From The Heart Of The Swamp…B.I.R.D.S. – White-breasted Nuthatch
Early on in my career at the Audubon Center at Francis Beidler Forest, back when I was less of a Swamp Genius and more of a Swamp Gifted and Talented, my niece and nephew paid a visit. Naturally, I took them for a tour in the forest to properly educate them on all things swampy. After all, being raised in Ohio had left them with a terrible deficit of Swampology expertise. We toured the boardwalk as I pointed out things of interest and identified wildlife as we encountered it. I remember us seeing a White-breasted Nuthatch walking sideways and upside down on the side of a tree and it kept poking its beak into the nooks and crannies of the bark, each time followed by a sideways turn of its head as if to peek into the nook he had just poked. They asked me what it was doing and I committed the cardinal sin of all naturalists by answering, “I don’t know.” Given that this was perhaps the third “I don’t know” of the morning the gifted little middle school darlings proceeded to invent a game they called, STUMP THE NATURALIST, and took great glee in proposing impossibly complicated nature questions with no hope of answering…”How many crayfish are there in the entire swamp?” “Why is a Prothontary Warbler yellow instead of purple?” “What is the meaning of life?” The image of them cheerfully high fiving each other every time I had to pass on answering or make up an obviously faked response still haunts the deepest recesses of my psyche.
Given that the sight of White-breasted Nuthatches to this day continues to trigger the memory of that visit, it is a wonder that I am so excited about the third sculpture installation in the B.I.R.D.S. (Birds In Residence: Downtown Summerville) program. Unveiled at last month’s Third Thursday in the historic downtown, the diminutive sculpture of a White-breasted Nuthatch now graces the side of the Single Smile Café on the corner of Doty and Little Main. As a quick reminder… the BIRDS program is a partnership between the Audubon Center at Beidler Forest, Summerville DREAM and Sculpture in the South and designed to promote public art, support downtown businesses, and celebrate the birds and natural history of the Town. 20 life-like and life-sized bird sculptures will be hidden away throughout the historic district and participants will use a clue poem to find them and in so doing, circumnavigate the four corners of downtown Summerville.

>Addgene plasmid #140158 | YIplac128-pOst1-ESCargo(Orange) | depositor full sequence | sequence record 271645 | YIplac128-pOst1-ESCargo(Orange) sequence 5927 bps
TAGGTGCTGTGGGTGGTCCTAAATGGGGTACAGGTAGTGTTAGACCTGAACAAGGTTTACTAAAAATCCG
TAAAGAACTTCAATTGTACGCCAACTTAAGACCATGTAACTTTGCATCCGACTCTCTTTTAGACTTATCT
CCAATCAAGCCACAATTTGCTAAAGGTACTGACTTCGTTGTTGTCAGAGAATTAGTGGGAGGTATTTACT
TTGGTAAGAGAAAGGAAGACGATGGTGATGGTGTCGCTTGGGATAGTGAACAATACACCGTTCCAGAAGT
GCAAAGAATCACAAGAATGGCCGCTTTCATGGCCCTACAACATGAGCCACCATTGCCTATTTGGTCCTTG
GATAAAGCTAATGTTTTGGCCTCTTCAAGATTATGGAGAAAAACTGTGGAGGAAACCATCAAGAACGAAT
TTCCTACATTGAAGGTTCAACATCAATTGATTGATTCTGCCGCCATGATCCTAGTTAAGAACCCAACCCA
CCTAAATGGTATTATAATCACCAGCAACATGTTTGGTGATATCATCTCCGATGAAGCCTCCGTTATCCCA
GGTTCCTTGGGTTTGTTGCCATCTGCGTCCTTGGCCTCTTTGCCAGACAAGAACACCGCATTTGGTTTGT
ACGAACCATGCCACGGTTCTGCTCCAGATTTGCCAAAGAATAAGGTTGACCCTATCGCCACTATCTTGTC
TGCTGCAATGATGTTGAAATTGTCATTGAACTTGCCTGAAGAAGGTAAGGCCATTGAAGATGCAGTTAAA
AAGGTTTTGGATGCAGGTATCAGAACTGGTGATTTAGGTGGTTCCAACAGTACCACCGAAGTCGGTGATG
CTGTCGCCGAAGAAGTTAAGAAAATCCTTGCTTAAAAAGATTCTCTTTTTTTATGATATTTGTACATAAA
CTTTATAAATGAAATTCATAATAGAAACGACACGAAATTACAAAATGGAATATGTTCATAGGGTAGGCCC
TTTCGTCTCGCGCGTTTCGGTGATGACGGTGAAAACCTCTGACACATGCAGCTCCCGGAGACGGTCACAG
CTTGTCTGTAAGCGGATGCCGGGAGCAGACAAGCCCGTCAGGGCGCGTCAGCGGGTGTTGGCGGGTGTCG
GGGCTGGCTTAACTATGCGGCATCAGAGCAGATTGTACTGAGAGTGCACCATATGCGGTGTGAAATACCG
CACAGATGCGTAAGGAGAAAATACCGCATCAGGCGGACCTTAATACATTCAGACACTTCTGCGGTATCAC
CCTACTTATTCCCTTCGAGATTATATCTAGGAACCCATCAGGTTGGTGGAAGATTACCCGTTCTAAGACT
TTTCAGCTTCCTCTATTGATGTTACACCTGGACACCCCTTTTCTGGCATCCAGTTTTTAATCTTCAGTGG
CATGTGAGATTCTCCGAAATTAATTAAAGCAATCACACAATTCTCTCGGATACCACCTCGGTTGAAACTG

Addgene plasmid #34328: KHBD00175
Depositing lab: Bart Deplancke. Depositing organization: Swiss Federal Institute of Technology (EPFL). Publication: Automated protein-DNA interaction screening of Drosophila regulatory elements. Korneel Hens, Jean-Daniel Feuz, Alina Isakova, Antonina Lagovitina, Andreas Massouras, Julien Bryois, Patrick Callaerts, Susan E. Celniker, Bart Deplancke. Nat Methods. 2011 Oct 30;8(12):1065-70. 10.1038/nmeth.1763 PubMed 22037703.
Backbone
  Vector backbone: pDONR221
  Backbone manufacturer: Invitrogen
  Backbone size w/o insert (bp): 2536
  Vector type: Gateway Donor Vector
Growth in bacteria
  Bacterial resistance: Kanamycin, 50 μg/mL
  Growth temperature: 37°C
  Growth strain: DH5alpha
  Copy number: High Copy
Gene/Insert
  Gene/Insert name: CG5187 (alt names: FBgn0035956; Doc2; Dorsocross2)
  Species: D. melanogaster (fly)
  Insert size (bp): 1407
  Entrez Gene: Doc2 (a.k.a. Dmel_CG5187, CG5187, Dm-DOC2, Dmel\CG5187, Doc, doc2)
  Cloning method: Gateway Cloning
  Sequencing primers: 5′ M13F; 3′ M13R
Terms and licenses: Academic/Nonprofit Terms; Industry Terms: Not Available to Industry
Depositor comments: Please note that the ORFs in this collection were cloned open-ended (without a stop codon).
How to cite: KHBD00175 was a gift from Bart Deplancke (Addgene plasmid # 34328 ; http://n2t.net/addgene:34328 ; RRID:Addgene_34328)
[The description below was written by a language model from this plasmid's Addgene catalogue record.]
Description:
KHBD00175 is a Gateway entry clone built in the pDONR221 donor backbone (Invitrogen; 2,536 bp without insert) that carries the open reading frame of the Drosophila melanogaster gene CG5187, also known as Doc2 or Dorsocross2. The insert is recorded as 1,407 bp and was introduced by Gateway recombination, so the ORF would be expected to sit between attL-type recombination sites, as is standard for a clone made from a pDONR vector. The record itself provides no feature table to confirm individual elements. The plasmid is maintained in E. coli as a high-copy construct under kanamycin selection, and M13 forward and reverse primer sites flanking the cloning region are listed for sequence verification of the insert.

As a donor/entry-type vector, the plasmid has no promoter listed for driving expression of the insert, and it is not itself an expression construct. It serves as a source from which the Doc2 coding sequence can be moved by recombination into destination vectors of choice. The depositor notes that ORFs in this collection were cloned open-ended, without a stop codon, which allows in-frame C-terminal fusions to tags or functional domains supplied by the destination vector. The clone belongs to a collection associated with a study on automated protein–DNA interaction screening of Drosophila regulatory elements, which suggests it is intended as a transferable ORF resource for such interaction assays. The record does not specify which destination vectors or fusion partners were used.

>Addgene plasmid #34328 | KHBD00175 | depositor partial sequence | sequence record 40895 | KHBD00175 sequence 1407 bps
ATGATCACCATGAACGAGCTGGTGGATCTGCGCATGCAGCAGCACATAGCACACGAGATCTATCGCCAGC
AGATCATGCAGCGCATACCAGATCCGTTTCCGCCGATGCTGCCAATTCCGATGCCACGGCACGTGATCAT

Adapted to suburban life, non-migratory, pretty common to Summerville and year-round residents, the White-breasted Nuthatch is a fitting species for the BIRDS program! Look for them all over town and your neighborhoods usually climbing around on the branches and trunks of large deciduous trees. They are tiny with a very short neck and tail and an interesting habit of walking sideways and upside down on the sides of tree trunks and the underside of limbs and branches. Country folk from decades past may have called them “devil-downheads” or “devil birds” because they were always “looking down at their master the Devil!” I have since learned that the poking around in the bark serves a couple purposes. They are either hunting for small insects living in the bark or searching for seeds and nuts that they have stored in the bark. Kind of like me and my car keys! They get their common name from their habit of jamming large nuts and acorns into tree bark, then whacking them with their sharp bill to “hatch” out the seed from the inside. If you would like to attract them to your back yard feeder, consider providing larger seeds and nuts like sunflower or peanuts. They also like suet. In addition, it might be good to leave a dead or dying tree or two as they nest in cavities either natural or woodpecker-created.
Nuthatches are a noisy bunch with the male’s mating call a very nasally qui-qui-qui-qui-qui-qui. Plug your nose and say it and you will have a pretty good approximation. My wife tells me this is not very romantic sounding, but then she tells me that about a lot of things I do. Luckily, the male adds to his musical repertoire with a series of bows to the potential female mate, while spreading his tail, drooping his wings and swaying back and forth. For his finishing touch, he offers her morsels of food, probably a big juicy bug, the chocolate-covered strawberry of the bird world. Once paired off they are mated for life and the contact call between them is a thin squeaky nit repeated about once every two seconds. The female lays between 5-9 eggs in the cavity nest and she alone incubates them while the mail brings her food. Pretty sweet deal! Once hatched, the two share the feeding of the young.
Predators of Nuthatches include owls and smaller hawks while woodpeckers, squirrels and small snakes will take the eggs and babies. So much for Disney-fied animal life here in idyllic Summerville! It has been said that nature is red in tooth and claw. Sometimes nuthatches smear the guts of stink bugs and blister beetles around the opening of their cavity as the smell apparently dissuades squirrels from either steeling the young or steeling the whole cavity! Must be that nuthatches don’t have much of a sense of smell!
There are more BIRDS in the works, so continue to be on the lookout for new sculptures in the program. They will be life-sized and in out-of-the-way locations, so you will have to search for them! If you have any questions about the BIRDS program or how to sponsor a BIRD, about Nuthatches, about annoying middle schoolers or about the Beidler Forest, please contact Mike Dawson the Swamp Genius at firstname.lastname@example.org, or call 843-462-2150.